Business as Usual
Business is back to normal in Southern California. And for the hotel and tourism industry, it never really went away despite devastating fires in late October.
During the week of the fires in San Diego County, beginning Oct. 21, occupancy decreased 6.2 percent from the year before, according to the Smith Travel Research reports. But the following week, occupancy was up 8.7 percent from the previous year.
“That was the challenge of the national press,” San Diego Convention and Visitors Bureau President and CEO David Peckinpaugh says. “They painted a picture of widespread devastation. It didn't really play out that way. The week of the fire had some significant impacts, but on the tourism sector there was virtually no impact after the two-day crush of evacuees. From our perspective, we were fine.”
That's not to say it wasn't a tense week for some hotels.
Donn Hooker, in his first month on the job as general manager of Embassy Suites Temecula Valley Wine Country, faced many challenges.
The 176-suite hotel was around 65 percent full on Monday, Oct. 22, the day the fires really started spreading. By that afternoon, the hotel was completely filled and evacuees were still arriving by the carload. And they weren't alone.
Hooker says after the evacuation orders, people sometimes had 15 minutes to leave their homes, only enough time to grab important memorabilia, paperwork and pets.
“The first check-in had a golden retriever,” Hooker says. “We had to start changing procedures. Some of these people were our neighbors. Two of our employees had to evacuate. It was all very personalized.”
The golden retriever, as well as many more dogs, cats and birds, were allowed to stay. Once all the suites were filled, the hotel put rollaway beds, foam cots and linens in the two small ballrooms and people were invited to camp out.
“A lot of really good decisions were made while standing in the lobby,” Hooker says.
When the fire department and highway patrol called to see if they could get a quick nap to refresh, Hooker asked the guests in the ballrooms if they minded giving up their spots for a few hours. No one did, and the men in uniform got their rest and a free breakfast.
Hooker points to the fact that during the entire week the staff didn't receive one complaint as evidence of how everyone came together.
“We charged the standard rates as if we weren't going to fill,” says Hooker, adding that those without rooms weren't charged at all. “Financial expectations were already met, we did not expect to be full and we were. There was no reason to be greedy. These people were our neighbors.”
The fires were under control by the end of the week and occupancy was still close to 100 percent the following week. Business slowed down in November, but Hooker says things have been back to normal since Thanksgiving.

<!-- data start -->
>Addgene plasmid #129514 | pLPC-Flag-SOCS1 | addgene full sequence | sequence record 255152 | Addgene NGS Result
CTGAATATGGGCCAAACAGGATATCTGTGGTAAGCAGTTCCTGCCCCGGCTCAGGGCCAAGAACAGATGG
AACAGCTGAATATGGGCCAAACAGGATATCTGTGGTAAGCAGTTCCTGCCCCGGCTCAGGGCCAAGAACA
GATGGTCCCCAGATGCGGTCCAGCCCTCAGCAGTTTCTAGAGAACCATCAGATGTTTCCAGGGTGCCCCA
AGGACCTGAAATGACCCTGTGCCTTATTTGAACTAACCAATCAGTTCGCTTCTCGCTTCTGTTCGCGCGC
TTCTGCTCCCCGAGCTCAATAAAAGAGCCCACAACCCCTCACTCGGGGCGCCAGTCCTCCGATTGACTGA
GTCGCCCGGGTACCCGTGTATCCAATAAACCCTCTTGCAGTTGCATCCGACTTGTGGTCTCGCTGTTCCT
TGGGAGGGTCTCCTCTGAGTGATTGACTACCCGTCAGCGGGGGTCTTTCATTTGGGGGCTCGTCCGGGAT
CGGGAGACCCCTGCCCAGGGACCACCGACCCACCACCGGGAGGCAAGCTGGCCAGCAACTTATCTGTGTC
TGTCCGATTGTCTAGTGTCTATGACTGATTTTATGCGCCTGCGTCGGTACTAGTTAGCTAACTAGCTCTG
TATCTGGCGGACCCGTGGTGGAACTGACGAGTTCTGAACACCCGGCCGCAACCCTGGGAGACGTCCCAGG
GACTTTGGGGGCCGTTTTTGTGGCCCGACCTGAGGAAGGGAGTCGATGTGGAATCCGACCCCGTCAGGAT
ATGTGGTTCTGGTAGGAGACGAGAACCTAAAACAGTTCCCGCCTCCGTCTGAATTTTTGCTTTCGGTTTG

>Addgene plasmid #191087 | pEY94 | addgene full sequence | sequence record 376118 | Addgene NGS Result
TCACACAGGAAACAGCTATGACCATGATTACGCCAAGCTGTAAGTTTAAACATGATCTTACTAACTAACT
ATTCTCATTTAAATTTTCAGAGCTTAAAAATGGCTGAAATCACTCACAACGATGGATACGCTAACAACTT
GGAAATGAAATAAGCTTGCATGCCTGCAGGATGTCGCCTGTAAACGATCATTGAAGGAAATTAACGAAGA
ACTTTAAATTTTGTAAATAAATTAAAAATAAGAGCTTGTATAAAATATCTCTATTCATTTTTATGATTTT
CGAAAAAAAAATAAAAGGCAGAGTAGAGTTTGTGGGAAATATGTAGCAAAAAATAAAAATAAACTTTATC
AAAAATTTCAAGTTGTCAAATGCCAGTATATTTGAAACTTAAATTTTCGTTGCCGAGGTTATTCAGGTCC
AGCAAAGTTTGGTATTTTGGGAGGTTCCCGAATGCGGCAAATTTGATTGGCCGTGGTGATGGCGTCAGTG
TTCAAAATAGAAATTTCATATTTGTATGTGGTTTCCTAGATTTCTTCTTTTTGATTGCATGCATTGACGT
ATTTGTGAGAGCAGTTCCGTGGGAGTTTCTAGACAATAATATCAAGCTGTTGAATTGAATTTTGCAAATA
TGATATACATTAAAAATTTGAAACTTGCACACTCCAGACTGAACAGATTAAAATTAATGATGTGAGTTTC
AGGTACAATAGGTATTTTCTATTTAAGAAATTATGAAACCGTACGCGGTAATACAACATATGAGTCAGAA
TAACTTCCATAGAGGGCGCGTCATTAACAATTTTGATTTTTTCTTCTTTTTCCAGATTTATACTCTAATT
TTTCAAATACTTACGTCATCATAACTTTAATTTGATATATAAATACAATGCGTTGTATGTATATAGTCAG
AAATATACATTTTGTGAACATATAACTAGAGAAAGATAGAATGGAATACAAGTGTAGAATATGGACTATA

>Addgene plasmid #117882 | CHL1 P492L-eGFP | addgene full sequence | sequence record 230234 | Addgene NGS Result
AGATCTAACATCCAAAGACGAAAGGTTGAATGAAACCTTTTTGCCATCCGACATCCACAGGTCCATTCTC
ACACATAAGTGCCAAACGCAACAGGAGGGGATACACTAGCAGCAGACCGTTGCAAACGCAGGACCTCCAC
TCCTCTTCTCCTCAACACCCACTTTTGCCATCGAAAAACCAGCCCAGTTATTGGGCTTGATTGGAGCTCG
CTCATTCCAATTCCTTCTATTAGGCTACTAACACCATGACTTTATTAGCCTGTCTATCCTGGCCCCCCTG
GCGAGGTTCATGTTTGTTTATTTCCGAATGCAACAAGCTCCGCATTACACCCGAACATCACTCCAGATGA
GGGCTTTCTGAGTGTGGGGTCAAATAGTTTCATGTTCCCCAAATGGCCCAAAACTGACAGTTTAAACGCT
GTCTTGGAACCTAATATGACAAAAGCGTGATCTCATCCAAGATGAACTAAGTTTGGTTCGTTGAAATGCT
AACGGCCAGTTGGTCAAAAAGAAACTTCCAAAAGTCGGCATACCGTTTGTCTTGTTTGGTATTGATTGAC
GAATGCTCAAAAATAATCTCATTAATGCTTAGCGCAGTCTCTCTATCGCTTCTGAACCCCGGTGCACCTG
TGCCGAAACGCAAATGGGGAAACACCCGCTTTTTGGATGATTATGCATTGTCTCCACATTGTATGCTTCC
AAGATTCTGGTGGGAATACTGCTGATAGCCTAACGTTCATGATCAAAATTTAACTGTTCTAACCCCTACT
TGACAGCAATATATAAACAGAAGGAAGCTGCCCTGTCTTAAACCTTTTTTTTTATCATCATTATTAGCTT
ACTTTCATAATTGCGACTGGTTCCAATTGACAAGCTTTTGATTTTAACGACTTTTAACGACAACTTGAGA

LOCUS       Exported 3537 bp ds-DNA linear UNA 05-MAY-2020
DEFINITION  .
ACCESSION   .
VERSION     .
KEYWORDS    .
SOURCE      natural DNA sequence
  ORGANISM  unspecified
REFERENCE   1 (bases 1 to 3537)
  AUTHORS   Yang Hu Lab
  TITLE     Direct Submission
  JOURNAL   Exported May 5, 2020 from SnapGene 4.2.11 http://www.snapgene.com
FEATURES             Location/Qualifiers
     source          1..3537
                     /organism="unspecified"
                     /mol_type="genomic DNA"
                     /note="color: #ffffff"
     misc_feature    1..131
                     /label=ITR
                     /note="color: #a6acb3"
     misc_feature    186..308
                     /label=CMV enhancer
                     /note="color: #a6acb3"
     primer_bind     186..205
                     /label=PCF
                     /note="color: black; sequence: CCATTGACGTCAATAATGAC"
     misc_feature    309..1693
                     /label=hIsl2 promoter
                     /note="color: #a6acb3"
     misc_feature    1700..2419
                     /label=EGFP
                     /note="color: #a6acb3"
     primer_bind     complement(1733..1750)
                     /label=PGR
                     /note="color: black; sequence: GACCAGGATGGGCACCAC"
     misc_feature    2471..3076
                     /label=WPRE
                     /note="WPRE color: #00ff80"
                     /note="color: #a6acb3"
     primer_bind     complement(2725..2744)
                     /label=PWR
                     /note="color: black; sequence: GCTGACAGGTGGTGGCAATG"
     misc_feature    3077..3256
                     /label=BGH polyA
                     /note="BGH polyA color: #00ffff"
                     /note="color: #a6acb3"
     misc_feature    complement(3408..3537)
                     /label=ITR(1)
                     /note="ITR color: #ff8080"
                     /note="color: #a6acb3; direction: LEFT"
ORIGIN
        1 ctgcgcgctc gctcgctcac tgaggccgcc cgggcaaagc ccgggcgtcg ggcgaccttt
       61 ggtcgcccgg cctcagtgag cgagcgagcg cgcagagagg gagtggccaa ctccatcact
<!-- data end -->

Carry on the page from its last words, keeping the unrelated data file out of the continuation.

The Embassy Suites was prepared to evacuate, but never had to. The Rancho Bernardo Inn in San Diego wasn't as lucky.
Sunday night the resort offered extremely reduced rates and brought in evacuees who were staying in local gymnasiums. At about 4:30 a.m. Monday, through reverse 911 calls, General Manager John Gates got word that the Rancho Bernardo Inn would have to evacuate.
The staff called every room and then managers split up and went room to room with master keys to make sure everyone knew of the orders. They used chalk to mark the doors of each room they entered. By around 7 a.m., the resort was completely empty minus Gates and a small crew of staff, some of whom had been evacuated from their own homes and had nowhere else to go.
“There was a sense of urgency, but it was very calm,” Gates says. “Some people were upset, but when they smelled the smoke and saw the fires, they understood.”
The Inn helped find lodging at nearby hotels for all guests and the evacuees who had just arrived weren't charged.
Gates and his remaining crew manned the phones, watched the property and helped provide food and drink to firefighters and police who used the resort as a hub. The fire damaged homes adjacent to the golf course, but it never got any closer thanks to the course's sprinklers.
The 287-room Rancho Bernardo Inn, which was around 60 percent full Sunday, Oct., 21, was closed until Wednesday at 5 p.m. Gates estimates the resort lost around $200,000 in revenue. Business slowly filtered back, with more reduced rates still being offered, and occupancy was somewhere between 40 and 50 percent that following weekend, well below the 80-plus percent norm. Gates says by mid-November everything was back to normal.
“People have a short memory,” he says.
The San Diego Convention and Visitors Bureau, the California Travel and Tourism Commission and the California Hotel & Lodging Association helped spread the word that everything was open through advertising and public relations. Only a few hotels had to evacuate and none suffered serious damage. The high winds were the biggest problem for most.
“Once the fires were out, they were out. Things got back to normal very quickly,” California Hotel & Lodging Association President and CEO Jim Abrams says. “I know the industry stepped up very well. Hotels opened up and let pets in, froze and reduced rates, gave specials. They knew these were people from their own community that needed help.”